4 Healthy Soup Recipes: From Miso to Wheat Berry

Excite your taste buds with the alternative ingredients found in these four healthy soup recipes—from miso paste to wheat berries.

Feel Good Food

“Feel Good Food” (Hardie Grant Books, 2013), by author Tony Chiodo, offers more than 200 recipes for whole grains, beans, noodles, seafood and soy, and gives expert advice on using more unusual ingredients, such as sea vegetables, natural condiments, good oils, alternative flours and natural sweeteners.

Cover Courtesy Hardie Grant Books


4 Healthy Soup Recipes

• Miso Soup recipe
• Creamy Split Pea Soup recipe
• Rosemary, Chickpea and Wheat Berry Soup recipe
• Lemony Leek and Cauliflower Soup recipe

Different Types of Soup: From Miso to Wheat Berry

Soups can be smooth and silky, hot and spicy, thick and wholesome—they can soothe the soul and heal the body.

Miso-style soups are simmered clear stocks fortified with miso paste—a fermented soy and grain paste combined with unrefined sea salt. When simmered as part of a soup, miso develops layers of flavour and depth.

Deliciously creamy soups emerge when seasonal, sweet and colourful vegetables are simmered with onion or leek to create a natural dessert in a bowl. They can be puréed and seasoned with sea salt or miso, then drizzled with ginger juice or topped with citrus zest for some additional excitement.

For that all-embracing soup sensation, try a grain- or bean-based soup, or a blend of both. Remember to soak beans and grains overnight, or cover them with boiling water for at least two hours before cooking.

A soup can have a mind of its own and can change its identity midstream. So, following are a few tips to keep the process simple:

Sauté or ‘sweat’ your onion, leek, garlic and sea salt to increase sweetness and enhance flavor. A little effort in the beginning will reward you at the end.

Lid on or off? Keeping a lid on aids the sweating process, helping to create a sweeter, richer flavored soup. So, for a creamy vegetable soup, I tend keep the lid on. When cooking a grain- or bean-style soup I prefer the lid off, which allows the gas to escape from the beans.

A great vegetable stock can be the backbone to a really good tasting soup. If you haven’t time to make your own then purchase a good-quality low-salt, organic vegetable stock. Don’t use kitchen scraps for making stocks—choose sweet-tasting produce.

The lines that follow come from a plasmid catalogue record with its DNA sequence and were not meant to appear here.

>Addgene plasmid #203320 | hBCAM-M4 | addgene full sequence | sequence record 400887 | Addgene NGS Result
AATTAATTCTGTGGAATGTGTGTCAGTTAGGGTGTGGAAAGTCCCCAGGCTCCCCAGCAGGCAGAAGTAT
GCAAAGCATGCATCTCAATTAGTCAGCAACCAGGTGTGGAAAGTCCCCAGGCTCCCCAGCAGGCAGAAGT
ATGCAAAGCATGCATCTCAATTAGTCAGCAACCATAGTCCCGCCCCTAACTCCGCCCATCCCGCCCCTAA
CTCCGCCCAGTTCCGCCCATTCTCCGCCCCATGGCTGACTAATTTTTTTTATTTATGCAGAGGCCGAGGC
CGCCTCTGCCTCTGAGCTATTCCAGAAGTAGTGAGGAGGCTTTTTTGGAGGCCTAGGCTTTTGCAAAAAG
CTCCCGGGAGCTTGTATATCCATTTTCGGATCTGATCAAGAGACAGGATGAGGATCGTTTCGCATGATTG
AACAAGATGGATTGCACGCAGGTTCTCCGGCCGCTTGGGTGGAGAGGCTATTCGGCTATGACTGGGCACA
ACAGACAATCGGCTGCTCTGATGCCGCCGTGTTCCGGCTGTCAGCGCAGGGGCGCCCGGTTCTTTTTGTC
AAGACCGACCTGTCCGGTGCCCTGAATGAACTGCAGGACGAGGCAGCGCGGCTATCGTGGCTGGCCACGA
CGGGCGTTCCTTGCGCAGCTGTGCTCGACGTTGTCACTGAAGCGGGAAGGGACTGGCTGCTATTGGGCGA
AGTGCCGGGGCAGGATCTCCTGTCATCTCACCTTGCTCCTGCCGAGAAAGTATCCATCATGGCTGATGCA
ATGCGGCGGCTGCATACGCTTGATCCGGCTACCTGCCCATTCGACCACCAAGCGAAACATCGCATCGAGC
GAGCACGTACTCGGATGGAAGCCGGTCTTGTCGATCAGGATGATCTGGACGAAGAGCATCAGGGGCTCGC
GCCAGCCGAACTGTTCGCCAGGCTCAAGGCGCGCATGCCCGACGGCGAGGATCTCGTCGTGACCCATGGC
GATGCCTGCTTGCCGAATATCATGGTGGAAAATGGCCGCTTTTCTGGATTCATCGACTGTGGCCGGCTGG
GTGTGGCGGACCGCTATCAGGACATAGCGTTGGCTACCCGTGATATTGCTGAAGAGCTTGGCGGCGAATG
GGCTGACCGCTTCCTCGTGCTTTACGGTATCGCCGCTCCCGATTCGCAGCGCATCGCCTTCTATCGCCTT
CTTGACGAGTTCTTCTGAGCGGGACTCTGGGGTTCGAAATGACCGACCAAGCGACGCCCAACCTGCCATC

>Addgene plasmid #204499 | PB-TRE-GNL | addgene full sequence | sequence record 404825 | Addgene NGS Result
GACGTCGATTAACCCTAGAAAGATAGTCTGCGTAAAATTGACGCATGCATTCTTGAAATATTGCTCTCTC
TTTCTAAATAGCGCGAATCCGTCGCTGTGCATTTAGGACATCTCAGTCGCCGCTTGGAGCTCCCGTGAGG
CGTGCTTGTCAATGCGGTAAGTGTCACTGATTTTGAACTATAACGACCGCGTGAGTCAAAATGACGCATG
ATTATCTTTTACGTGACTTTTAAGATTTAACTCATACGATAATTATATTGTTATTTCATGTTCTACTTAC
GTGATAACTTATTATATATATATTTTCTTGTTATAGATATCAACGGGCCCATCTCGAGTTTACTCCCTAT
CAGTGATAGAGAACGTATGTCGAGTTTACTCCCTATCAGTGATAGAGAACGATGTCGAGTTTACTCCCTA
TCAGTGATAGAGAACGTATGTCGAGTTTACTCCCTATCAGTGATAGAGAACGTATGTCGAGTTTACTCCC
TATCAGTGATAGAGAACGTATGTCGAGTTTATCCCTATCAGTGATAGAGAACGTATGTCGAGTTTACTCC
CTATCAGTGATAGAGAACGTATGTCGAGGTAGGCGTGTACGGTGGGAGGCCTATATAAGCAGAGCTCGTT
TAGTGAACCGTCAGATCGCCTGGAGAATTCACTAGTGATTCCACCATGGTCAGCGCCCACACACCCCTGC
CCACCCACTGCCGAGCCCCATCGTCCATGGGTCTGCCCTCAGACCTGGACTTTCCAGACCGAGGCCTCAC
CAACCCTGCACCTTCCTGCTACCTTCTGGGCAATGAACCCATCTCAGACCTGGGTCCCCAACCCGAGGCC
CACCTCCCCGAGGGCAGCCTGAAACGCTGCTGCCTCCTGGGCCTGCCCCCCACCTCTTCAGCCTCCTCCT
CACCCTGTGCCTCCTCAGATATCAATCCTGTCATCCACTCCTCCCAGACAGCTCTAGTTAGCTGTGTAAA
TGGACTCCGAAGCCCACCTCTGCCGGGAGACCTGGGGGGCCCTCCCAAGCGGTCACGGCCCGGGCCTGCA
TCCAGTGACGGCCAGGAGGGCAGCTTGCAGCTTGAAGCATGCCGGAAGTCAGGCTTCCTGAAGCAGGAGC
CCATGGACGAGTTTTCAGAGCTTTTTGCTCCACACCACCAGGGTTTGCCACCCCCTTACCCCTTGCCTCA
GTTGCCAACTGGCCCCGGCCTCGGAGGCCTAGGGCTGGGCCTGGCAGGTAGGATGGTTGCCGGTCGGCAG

I use miso as my everyday flavoring as much as possible. It’s the base to my soups when I don’t want to use vegetable stock. Miso is such a versatile ingredient—it can be delicate in Asian-style soups or robust and bold in Mediterranean-style soups. Whenever possible I purchase organic, unpasteurised miso and always have at least two varieties to hand: a white (shiro) miso, which has a mellow, sweet flavor and a creamy consistency; and a barley (mugi) miso, which is tan in color, slightly salty and robust. If you can find an aged miso then you’ve got a prized flavoring at hand. If you purchase miso in plastic, transfer it to a glass jar and refrigerate—it will last for years. When adding miso to a soup, first spoon the miso into a bowl and dissolve it with a few tablespoons of the soup liquid before pouring it back into the pan. 

I’ve included sea vegetables such as wakame and kombu in many of my soups. These are natural flavor enhancers that have a thickening quality and add minerals to a dish. If you’re not used to the flavor of sea vegetables, start with small amounts and increase as you begin to enjoy them.

Don’t be afraid to add handfuls of fresh herbs to your soups. Like other produce, herbs have their seasons. I separate them into two categories: soft, spring/summer herbs, such as chervil, coriander (cilantro), parsley, chives and basil, which are delicate and aromatic and are best added at the end of the cooking process; and the more robust autumn/winter range, such as thyme, rosemary and sage, which are hardy and can be added at the beginning of the cooking process.

Finally, if you have a gas cooker, a flame diffuser is vital. Flame diffusers are metal plates shaped like a table tennis bat, designed to disperse and slow a gas flame. They allow thick, grain- or bean-based soups to linger longer on the stove without burning the base. They’re also perfect for casseroles.

This excerpt has been reprinted with permission from Feel Good Food: Wholefood Recipes for Happy, Healthy Living by Tony Chiodo and published by Hardie Grant Books, 2013.